How will you and your company react to a live stream video when it happens to you?
Speaker of the U.S. House of Representatives Paul Ryan turned off C-SPAN chamber cameras in the first few hours of the recent Democratic #NoBillNoBreak sit-in so that you and I couldn't see the live stream from inside the hallowed chamber. You may not have noticed this video interruption since uninterrupted live streaming video from the sit-in continued to air on the major networks, social media platforms, and more.
How could this be? Because it is 2016 and we have any number of live streaming services available at our fingertips and in our pockets -- on our phones. As did the sit-in participants.
With years of radio and television experience under my belt, I am occasionally asked to freelance as a trainer or mock reporter in crisis communication sessions with employees of major corporations. Speaker Ryan's reaction and action reminded of a few of the things I have been told by some of these corporate executives during these training sessions:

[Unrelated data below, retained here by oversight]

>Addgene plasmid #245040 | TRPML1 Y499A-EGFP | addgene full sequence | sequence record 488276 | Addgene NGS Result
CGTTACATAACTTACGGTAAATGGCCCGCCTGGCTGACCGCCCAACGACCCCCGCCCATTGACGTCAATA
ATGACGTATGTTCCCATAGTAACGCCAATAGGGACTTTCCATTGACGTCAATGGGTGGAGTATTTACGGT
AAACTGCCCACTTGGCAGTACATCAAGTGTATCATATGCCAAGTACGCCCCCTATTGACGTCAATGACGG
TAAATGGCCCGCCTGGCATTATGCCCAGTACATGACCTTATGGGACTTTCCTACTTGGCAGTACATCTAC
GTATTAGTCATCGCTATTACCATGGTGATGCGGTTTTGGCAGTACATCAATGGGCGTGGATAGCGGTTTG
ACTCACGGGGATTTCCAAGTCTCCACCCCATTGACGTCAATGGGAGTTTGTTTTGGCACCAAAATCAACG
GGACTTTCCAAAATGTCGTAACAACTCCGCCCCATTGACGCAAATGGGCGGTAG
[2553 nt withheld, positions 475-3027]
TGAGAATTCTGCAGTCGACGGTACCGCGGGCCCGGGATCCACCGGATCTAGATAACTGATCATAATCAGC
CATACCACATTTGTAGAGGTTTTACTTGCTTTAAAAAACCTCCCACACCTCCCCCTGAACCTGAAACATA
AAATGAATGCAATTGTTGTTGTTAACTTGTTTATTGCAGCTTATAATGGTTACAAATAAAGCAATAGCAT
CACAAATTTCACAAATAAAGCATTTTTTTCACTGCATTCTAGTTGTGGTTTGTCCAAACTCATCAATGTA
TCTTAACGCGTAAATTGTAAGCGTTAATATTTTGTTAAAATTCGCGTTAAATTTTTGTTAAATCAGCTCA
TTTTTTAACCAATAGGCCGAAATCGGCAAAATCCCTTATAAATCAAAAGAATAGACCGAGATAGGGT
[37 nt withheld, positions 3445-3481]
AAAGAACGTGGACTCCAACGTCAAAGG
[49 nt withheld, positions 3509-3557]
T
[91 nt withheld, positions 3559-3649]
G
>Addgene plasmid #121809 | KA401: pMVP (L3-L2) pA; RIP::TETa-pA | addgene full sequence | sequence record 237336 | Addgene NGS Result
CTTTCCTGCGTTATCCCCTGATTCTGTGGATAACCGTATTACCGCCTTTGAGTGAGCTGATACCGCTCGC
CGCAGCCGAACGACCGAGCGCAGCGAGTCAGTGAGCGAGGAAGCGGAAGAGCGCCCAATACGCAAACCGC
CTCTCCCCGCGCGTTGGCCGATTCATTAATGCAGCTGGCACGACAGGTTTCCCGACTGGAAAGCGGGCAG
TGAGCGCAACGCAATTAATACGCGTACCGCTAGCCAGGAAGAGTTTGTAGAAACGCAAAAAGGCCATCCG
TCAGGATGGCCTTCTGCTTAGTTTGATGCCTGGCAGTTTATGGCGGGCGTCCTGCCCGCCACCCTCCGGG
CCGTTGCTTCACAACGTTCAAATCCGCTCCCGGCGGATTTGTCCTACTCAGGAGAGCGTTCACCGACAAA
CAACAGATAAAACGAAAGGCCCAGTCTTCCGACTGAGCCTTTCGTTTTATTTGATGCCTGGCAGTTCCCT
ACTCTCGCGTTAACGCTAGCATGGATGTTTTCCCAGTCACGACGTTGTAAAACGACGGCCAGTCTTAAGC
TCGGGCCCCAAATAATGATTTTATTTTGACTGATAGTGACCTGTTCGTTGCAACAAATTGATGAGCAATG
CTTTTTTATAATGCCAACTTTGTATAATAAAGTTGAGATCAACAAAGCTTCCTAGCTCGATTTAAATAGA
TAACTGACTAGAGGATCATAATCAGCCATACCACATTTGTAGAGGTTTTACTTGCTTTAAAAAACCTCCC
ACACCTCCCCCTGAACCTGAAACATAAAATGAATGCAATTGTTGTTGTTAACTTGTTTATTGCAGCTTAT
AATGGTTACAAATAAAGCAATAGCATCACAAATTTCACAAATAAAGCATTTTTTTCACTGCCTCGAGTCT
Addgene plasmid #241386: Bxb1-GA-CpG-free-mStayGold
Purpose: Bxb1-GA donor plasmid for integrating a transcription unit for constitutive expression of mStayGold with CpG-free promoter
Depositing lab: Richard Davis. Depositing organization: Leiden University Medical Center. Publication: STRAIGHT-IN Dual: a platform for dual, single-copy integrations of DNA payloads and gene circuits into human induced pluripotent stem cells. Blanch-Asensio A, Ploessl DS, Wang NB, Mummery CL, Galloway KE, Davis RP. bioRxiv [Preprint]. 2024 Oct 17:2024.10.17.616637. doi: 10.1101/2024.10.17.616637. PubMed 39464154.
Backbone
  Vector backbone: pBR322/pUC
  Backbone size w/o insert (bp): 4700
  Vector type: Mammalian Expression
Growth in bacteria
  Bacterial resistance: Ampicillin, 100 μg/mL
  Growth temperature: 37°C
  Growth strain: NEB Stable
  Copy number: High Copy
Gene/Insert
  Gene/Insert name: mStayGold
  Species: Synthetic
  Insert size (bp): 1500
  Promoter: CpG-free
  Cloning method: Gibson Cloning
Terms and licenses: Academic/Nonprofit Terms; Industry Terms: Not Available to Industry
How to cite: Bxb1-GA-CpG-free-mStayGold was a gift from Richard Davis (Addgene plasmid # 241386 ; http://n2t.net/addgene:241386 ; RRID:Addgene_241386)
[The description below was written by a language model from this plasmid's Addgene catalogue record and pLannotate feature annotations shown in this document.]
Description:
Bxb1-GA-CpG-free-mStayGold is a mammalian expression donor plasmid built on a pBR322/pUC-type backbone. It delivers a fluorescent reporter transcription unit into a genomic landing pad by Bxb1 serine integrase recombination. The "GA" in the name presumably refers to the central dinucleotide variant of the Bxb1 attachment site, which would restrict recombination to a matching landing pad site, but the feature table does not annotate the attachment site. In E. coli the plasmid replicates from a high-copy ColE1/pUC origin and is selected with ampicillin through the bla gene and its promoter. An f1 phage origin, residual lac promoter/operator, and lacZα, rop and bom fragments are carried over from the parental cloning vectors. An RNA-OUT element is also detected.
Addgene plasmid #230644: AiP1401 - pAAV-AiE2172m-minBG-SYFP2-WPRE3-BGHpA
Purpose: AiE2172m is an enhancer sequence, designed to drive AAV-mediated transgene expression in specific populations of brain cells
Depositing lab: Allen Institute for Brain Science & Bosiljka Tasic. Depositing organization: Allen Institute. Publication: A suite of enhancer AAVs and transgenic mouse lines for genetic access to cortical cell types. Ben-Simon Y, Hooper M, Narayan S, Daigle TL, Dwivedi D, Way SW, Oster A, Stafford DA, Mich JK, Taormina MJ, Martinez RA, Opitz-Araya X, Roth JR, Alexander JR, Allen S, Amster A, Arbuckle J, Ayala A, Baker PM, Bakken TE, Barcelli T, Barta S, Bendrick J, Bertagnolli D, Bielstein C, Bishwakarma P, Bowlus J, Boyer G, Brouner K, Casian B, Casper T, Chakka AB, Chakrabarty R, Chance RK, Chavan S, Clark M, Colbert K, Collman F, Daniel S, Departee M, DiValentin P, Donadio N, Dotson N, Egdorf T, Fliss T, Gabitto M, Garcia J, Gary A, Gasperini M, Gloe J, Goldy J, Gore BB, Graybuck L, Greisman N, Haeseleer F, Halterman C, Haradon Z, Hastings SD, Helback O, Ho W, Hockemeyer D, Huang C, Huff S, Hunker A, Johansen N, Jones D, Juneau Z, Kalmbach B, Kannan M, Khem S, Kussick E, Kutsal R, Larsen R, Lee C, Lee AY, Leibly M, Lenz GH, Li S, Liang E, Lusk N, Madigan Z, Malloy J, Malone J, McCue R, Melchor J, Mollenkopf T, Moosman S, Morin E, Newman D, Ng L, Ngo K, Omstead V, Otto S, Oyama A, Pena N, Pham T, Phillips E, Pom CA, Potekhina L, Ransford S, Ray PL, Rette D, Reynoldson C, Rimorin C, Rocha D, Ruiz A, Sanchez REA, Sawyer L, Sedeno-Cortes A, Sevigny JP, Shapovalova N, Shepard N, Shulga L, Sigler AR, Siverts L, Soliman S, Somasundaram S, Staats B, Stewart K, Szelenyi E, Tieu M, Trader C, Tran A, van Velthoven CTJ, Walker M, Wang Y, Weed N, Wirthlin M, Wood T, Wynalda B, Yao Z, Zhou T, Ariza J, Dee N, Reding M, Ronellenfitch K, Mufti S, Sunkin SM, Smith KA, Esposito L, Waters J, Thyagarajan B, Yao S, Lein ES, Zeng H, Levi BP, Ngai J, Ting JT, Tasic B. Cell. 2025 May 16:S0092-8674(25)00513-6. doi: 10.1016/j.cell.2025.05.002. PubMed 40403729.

- A lawyer for a major energy company told me that in a time of crisis, he would just turn off the Internet.
Anyone can stream anything live on Facebook, you can stream live on Twitter with Periscope, YouTube just announced their free live streaming capabilities, and the list goes on and will continue to grow.
You can't stop it and you can't turn it off. So, again I ask, how will you and your company react to a live stream when it happens to you? Add that question to your next crisis communication plan. Soon.
Dayna Steele is a success speaker, author, and strategist. See is the creator of the 101 Ways to Rock Your World book series. In her spare time, she is an Alzheimer's Fighter. Follow her on Twitter @daynasteele. She has absolutely no filter whatsoever on Facebook.